Carol Emshwiller’s collection I Live with You takes its title from one of its stories, “I Live with You and You Don’t Know It.” That “You” is an unnamed everywoman who spends too much time at whatever pointless job she’s given up to, comes home to a too-big house, empty save for the inevitable housecat. She could be anybody, me or, well, you. More interesting is the identity of the house’s newly arrived third occupant—that equally inscrutable “I”—a succubus-type of indiscriminate nature who goes unnoticed or at least unacknowledged. “I nibble at your food,” she taunts. “I nap in your bed when you’re at work and leave it rumpled. You thought you had made it first thing in the morning and you had.”
The appeal of “I Live with You” (and, for that matter, of I Live with You) is that none of this seems odd until you’ve left it alone for a while, abandoned the carefully and invisibly drawn completeness of this context for the reality you’ve created for yourself. While inside, though, your attention isn’t drawn toward where it normally would be—that woman, so all-encompassing that you’re bound to find yourself somewhere inside her—but rather toward her shadow. What is she? you’ll wonder later: some kind of mythological fantasy, or a ghastly/ghostly ex-person, or a once-normal driven somehow weird? But What? is beside the point, subordinate to Why?
These stories all seem slightly off, an angled aspect of the common, or a perfect portrait of the unusual. Spending too much time with any one could easily turn disorienting. The repetition of themes (men are just boys in adult drag, the extraordinary are routinely subsumed by the overwhelming average, war is ultimately and inevitably fruitless) and motifs can be literally dizzying: more than once, you might find yourself flipping through the book as if you’d unwittingly stumbled backward, wondering if you’ve already read a particular part or whole of a particular tale, and if so, how many times. To Emshwiller’s credit, this is more intoxicating than frustrating. These pieces collude and collide, retracing one another’s steps—“The Library” is about knowledge and warfare, “Boys” is about warfare and gender, “Coo People” is about gender and knowledge—creating a web of Venn diagrams presumably the size and shape of the author’s intentions.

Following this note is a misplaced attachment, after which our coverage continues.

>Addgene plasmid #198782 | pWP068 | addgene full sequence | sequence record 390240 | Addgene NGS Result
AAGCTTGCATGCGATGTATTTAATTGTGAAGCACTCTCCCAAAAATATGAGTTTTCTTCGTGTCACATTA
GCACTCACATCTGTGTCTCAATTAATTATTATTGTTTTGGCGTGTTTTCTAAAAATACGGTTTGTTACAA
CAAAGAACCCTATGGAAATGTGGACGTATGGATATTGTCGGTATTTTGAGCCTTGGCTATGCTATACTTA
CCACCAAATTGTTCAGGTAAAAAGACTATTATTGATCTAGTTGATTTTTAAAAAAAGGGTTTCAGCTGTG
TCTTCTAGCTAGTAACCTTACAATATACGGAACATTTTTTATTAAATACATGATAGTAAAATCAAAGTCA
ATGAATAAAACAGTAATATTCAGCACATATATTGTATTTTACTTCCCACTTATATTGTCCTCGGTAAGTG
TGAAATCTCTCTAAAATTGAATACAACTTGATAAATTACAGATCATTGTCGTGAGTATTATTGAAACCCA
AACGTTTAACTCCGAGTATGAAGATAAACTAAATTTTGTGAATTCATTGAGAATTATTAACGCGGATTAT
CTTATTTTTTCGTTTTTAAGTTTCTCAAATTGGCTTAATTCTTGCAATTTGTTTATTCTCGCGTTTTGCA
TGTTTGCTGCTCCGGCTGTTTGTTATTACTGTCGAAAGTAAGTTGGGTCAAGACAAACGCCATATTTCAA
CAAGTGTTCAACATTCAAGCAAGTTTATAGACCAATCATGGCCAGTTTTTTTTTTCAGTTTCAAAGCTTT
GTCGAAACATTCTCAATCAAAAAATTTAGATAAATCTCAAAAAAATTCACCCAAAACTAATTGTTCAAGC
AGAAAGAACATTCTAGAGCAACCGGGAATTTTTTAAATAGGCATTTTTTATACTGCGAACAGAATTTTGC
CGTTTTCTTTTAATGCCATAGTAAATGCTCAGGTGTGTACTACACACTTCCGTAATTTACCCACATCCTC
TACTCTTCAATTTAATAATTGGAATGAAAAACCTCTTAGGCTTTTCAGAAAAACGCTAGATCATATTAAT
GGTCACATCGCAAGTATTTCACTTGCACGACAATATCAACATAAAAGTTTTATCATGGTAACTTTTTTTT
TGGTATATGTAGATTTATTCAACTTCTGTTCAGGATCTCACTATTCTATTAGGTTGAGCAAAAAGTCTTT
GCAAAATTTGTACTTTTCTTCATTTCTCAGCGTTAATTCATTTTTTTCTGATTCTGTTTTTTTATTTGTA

You’ll find I Live with You, along with Emshwiller’s others, in your bookstore’s Science Fiction section; among its stories are some originally printed in journals like The Magazine of Fantasy & Science Fiction and the curiously titled Sci Fiction. But very little here is demonstrably indebted to either genre. If there was anything particularly scientific about any of these, it escaped me. And even the overtly fantastic elements are downplayed, mitigated by an attitude that vacillates between embarrassment and boredom. Two stories feature characters who belong to races of men who fly. But neither group exactly soars through the clouds. In one story, the unnamed people levitate, slightly, but try not to. In the other, “Gliders Though They Be,” they simply fall slower.
What allows us to leave Emshwiller to her own devices in the backwoods of genre is what’s missing from the collection’s title: You Don’t Know It. Like the best- considered sci-fantasy, Emshwiller avoids making the generic elements—the robots and the elves—the point. Instead, they’re elegant tropes for the mundane. She takes the long way around, but her destination is ultimately the same. Where, we don’t know.